Friday, June 29, 2012

Arizona’s Immigration Laws | Casey's Last Word

Earlier this week the U.S. Supreme Court struck down most of Arizona’s tough laws regarding illegal immigration.

The state cannot make it a crime for illegal immigrants to seek work. Nor can it make it a state crime for them to fail to register with the federal government.

The Supreme Court upheld a provision that requires local and state police to question the immigration status of anybody they have stopped or arrested if there is reason to suspect that person is in the country illegally. But Justice Anthony Kennedy, who wrote the majority opinion, warned that “detaining individuals solely to verify their immigration status would raise constitutional concerns.”

Justice Kennedy need not worry. Police officers would never stop individuals for reasons forbidden by the courts. How do I know that?

I know it because of the excellent research done by Judge Jacques Wiener of the 5th U.S. Circuit Court of Appeals.

Judge Wiener dissented in a case from Del Rio, in which lawyers for the driver of a van filled with illegal immigrants argued that the cops didn’t have “probable cause” to stop and search the van. The arrests were based on racial profiling, the lawyers argued, and violated the constitutional prohibition of unreasonable search and seizure.

The lawyers lost their appeal, but in his dissent Judge Wiener documented the legal reality that police always have a rationale that doesn’t involve racial profiling.

Among the actual cases Wiener studied, he wrote, reasons given for searches included these:
  • "The vehicle was suspiciously dirty and muddy, or the vehicle was suspiciously squeaky clean."
  • "The vehicle was suspiciously traveling fast, or was traveling suspiciously slow (or even was traveling suspiciously at precisely the speed limit)."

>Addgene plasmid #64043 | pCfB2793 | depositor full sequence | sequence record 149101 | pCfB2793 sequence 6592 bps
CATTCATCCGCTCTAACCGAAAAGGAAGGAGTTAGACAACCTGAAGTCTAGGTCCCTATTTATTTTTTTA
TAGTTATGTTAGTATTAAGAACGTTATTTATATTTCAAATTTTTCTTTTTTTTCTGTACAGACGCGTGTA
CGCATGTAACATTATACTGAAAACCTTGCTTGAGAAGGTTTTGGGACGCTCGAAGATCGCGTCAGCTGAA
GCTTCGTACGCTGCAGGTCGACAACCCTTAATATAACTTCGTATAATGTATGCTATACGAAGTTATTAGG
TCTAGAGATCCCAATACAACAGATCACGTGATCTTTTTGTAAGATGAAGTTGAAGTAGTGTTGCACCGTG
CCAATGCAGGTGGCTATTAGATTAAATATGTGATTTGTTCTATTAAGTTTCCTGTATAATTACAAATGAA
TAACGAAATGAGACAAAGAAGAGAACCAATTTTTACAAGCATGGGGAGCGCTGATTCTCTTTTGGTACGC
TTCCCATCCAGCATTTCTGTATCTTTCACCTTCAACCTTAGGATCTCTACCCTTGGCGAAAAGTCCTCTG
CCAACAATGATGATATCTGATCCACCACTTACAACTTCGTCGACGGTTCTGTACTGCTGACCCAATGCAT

• "The (old car, new car, big car, station wagon, camper, oilfield service truck, SUV, van) is the vehicle typically used for smuggling aliens or drugs."
  • "The driver would not make eye contact with the agent, or made eye contact too readily."
  • "The time of day (early morning, mid-morning, late afternoon, early evening, late evening, middle of the night) is when ‘they' tend to smuggle contraband or aliens."
  • "The passengers were slumped suspiciously in their seats, presumably to avoid detection, or the passengers were sitting suspiciously ramrod erect."
Judge Wiener, who was appointed by the first President Bush, expressed sympathy for the police. He was, he said, "embarrassed that the federal courts have forced the dedicated, at-risk officers of these agencies to engage in the charade of ‘articulating facts' just so that we can point to something as the underpinnings of our retrospective findings of ‘reasonable suspicion' when we uphold vehicle stops that otherwise offend the Fourth Amendment."

By demonstrating that it would accept any of these reasons as constituting “probable cause” for stopping people, the judge wrote, the courts "have now placed the Fourth Amendment's protection of ‘the people' from unreasonable searches and seizures into a state of suspended animation anywhere even remotely close to the Mexican border."

It’s been 12 years since Judge Wiener wrote those words, but we can be confident that both the police and the courts still operate the same way. And that’s why the Supreme Court need not worry that the police will engage in racial profiling.